What’s on the iPod: Eyes Wide Open by Gotye
I gained a new client yesterday, so I had some work to do right away that occupied my afternoon. I still had time to do my personal writing, which is coming along nicely. I’m hoping to get something in front of a publisher soon. A lot of somethings, but that’s another story.
While this has been a blessedly slow week, marketing has paid off for me. However, it’s not marketing I’ve just done that’s scored an assignment with a new client: it’s marketing I did a year ago. Never give up, and don’t stop following up until they tell you it’s pointless.
That being said, there are ways to screw up marketing if you’re not paying attention. It’s not too easy to suck at it, but some people tend to excel at meeting all the criteria. So as you’re putting to action your marketing for the day, avoid these tactics:
Flood the airwaves. Show of virtual hands — how many of you have stopped following someone on Twitter, LinkedIn, Facebook, or even their blogs because they just can’t shut up about themselves? Learn from the mistakes of others. Don’t overshare and don’t toot your own horn too often. The more you shout, the less people hear, and the more likely it becomes that you’ll be ignored.
Spam them. You really don’t send to people who haven’t requested your blog update or e-news, have you? If so, stop it. Not only are you annoying the hell out of strangers, you’re also breaking the law.
Show them your biases. We all have opinions, and we love sharing them. However, potential clients may be scared off by your political leanings or your hard-assed attitude, or maybe even the way you gun down people who don’t share your opinion. Temper it. Pretend your highest-paying client is reading. Act accordingly.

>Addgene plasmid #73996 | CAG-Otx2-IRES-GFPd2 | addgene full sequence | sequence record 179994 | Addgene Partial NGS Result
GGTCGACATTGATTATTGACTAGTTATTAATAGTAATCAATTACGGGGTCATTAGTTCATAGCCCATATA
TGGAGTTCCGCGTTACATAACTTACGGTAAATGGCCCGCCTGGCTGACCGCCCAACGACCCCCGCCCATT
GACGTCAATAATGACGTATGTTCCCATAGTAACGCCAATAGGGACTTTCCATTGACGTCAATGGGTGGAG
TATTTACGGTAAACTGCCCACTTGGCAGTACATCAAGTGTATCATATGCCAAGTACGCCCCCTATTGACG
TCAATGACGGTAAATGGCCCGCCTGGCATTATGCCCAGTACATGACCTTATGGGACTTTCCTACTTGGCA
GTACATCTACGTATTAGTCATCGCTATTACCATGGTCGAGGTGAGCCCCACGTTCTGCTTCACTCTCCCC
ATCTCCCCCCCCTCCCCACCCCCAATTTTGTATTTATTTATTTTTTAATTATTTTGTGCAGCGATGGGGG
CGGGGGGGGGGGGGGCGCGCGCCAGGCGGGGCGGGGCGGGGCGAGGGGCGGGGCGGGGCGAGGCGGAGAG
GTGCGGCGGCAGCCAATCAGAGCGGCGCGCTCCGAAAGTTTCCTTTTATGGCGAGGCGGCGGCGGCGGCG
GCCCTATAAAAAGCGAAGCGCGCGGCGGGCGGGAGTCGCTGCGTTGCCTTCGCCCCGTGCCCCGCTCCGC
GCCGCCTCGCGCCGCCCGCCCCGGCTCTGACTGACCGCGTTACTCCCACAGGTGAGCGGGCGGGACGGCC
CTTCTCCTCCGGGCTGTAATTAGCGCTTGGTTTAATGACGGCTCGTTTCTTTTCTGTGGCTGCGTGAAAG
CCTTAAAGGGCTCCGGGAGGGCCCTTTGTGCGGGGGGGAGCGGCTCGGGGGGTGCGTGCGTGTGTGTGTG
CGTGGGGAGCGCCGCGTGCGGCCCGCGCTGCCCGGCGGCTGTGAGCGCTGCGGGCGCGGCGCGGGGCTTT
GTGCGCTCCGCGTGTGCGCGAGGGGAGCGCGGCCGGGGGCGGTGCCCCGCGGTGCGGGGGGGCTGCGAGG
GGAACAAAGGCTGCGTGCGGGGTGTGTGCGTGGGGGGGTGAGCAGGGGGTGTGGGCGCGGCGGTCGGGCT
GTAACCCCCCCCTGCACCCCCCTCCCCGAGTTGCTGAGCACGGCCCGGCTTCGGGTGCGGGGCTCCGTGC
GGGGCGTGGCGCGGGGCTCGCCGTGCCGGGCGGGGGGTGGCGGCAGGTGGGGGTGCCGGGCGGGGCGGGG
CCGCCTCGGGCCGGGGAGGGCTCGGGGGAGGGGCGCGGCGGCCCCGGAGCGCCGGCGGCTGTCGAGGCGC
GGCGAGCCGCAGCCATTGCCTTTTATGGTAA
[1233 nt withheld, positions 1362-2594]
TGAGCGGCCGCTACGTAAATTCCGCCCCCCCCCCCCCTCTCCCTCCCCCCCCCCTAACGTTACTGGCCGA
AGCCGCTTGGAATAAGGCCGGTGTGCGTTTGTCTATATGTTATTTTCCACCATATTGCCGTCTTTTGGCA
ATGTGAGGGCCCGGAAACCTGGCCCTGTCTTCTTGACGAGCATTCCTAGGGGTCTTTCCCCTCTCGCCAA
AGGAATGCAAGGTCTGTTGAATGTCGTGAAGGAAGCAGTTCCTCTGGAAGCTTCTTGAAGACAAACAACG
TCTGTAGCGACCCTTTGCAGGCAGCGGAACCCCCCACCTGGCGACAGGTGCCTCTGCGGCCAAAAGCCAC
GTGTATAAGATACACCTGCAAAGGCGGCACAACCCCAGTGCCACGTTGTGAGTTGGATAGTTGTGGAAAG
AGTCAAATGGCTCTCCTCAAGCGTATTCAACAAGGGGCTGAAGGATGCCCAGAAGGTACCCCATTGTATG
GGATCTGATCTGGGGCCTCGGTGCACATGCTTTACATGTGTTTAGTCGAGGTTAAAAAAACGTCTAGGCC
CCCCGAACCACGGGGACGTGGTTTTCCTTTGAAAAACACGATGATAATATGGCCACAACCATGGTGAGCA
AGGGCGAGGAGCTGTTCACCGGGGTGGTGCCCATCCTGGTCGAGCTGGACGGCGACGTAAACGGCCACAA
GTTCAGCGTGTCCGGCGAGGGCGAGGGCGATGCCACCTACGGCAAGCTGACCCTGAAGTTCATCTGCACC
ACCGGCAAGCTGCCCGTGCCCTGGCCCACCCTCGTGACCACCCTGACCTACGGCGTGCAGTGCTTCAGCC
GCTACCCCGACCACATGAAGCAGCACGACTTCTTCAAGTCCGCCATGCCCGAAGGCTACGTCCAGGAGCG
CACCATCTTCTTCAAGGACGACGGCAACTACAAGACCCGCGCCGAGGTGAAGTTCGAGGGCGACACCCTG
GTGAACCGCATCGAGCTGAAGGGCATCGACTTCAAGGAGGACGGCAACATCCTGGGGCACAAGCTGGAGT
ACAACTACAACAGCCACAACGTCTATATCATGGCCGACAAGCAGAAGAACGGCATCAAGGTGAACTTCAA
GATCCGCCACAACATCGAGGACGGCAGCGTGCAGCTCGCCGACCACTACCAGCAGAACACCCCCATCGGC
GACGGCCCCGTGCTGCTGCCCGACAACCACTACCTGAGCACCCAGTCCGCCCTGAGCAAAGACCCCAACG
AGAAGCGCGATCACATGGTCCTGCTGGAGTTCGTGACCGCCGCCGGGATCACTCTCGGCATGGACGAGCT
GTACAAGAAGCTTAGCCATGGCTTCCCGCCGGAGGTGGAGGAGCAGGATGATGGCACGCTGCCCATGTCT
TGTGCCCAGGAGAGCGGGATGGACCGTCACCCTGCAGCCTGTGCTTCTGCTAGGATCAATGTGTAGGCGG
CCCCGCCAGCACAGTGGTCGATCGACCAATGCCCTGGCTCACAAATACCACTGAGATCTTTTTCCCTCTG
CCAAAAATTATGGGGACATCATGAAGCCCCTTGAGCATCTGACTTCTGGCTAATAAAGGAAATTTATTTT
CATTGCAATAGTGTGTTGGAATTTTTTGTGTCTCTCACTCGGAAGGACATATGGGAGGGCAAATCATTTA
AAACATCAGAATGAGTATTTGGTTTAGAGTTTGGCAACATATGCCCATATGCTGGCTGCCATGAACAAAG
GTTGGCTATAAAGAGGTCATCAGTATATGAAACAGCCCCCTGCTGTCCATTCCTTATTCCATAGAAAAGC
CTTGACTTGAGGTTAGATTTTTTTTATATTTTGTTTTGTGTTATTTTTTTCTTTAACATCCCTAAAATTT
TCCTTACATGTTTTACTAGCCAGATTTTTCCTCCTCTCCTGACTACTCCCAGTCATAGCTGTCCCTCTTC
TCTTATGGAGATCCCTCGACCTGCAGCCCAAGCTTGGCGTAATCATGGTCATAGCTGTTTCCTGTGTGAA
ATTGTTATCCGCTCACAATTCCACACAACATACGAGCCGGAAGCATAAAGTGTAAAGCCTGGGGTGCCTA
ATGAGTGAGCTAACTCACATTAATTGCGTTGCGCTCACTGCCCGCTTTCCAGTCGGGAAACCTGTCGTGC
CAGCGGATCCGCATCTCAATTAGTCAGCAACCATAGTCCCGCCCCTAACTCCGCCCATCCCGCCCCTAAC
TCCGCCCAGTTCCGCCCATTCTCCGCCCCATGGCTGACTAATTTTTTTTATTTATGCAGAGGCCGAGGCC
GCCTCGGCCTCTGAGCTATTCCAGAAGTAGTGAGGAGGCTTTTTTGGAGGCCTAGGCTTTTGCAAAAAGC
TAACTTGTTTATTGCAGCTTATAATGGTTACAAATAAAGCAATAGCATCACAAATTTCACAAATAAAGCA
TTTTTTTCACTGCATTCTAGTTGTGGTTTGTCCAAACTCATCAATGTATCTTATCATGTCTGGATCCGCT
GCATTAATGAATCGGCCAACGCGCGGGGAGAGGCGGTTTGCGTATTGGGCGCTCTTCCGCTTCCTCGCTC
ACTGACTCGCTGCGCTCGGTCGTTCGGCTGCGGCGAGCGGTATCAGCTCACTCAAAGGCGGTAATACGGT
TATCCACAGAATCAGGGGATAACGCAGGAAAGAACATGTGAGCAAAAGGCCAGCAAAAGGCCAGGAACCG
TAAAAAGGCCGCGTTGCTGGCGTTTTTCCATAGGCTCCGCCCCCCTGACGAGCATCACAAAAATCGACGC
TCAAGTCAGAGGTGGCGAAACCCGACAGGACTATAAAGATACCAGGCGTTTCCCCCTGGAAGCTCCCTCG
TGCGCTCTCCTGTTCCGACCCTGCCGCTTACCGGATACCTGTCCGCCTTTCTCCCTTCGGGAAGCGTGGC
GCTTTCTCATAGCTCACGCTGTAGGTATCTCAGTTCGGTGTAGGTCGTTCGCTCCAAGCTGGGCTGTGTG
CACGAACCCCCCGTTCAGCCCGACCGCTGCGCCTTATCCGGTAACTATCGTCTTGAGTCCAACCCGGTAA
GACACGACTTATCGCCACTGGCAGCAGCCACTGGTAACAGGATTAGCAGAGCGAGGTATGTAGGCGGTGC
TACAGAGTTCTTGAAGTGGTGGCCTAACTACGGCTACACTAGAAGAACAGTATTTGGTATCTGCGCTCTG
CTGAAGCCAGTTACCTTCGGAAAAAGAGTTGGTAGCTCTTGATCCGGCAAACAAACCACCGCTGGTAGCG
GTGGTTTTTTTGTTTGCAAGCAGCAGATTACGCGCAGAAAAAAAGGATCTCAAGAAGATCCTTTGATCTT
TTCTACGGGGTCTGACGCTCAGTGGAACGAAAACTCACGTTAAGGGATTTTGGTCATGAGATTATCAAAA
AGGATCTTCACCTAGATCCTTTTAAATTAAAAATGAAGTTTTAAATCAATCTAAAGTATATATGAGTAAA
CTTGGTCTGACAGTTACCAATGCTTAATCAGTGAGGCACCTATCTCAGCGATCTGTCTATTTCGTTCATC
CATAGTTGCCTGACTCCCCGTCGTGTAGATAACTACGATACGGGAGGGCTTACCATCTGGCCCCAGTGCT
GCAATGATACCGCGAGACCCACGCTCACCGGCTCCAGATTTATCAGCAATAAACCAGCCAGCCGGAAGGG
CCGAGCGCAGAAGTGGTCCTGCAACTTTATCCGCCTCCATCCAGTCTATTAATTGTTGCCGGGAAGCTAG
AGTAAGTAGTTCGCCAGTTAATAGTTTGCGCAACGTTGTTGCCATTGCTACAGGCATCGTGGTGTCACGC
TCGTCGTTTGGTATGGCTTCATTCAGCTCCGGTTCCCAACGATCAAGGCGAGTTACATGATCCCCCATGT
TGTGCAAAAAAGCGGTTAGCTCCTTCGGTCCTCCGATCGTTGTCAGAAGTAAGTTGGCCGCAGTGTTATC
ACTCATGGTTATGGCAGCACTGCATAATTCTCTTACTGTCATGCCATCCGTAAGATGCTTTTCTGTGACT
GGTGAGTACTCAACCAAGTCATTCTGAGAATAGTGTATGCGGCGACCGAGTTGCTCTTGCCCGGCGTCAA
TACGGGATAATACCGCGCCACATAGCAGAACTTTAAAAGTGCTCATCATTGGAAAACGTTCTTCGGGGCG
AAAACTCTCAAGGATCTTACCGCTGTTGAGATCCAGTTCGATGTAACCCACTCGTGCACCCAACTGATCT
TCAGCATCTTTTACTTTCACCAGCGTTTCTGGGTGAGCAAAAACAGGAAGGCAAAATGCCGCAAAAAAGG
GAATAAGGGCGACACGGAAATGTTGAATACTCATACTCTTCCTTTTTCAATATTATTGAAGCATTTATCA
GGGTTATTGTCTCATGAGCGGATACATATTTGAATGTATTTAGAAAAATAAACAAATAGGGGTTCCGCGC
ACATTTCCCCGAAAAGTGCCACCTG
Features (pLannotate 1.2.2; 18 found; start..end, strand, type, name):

Use inconsistent messaging. From graphics to wording, you’re being judged by potential clients. Your messages should have a unified theme, and your image should be consistent. If you present yourself in one way — say as a comedic writer — and use that same image to gain business clients, no one will be laughing. Well, not laughing with you.
Confuse them. You send them a brochure that tells them you’re a writer, then proceeds to go on about your background from cradle to grave, including pictures of your goldfish and your children. Uh, why would they hire you exactly? You’ve not shown them your skills nor explained how you might benefit them. Instead, they feel as though they’ve just read excerpts from your annual Christmas letter.
Refuse to build a relationship. We talked about this in the last post comments briefly. Marketing includes sales, but if you put sales ahead of all else, you’ll be struggling to find work much more often than if you lead with relationship building. Clients should be treated like humans — hey, they are human. Show them the same respect and interest you would a friend.
What examples of sucky marketing have you seen?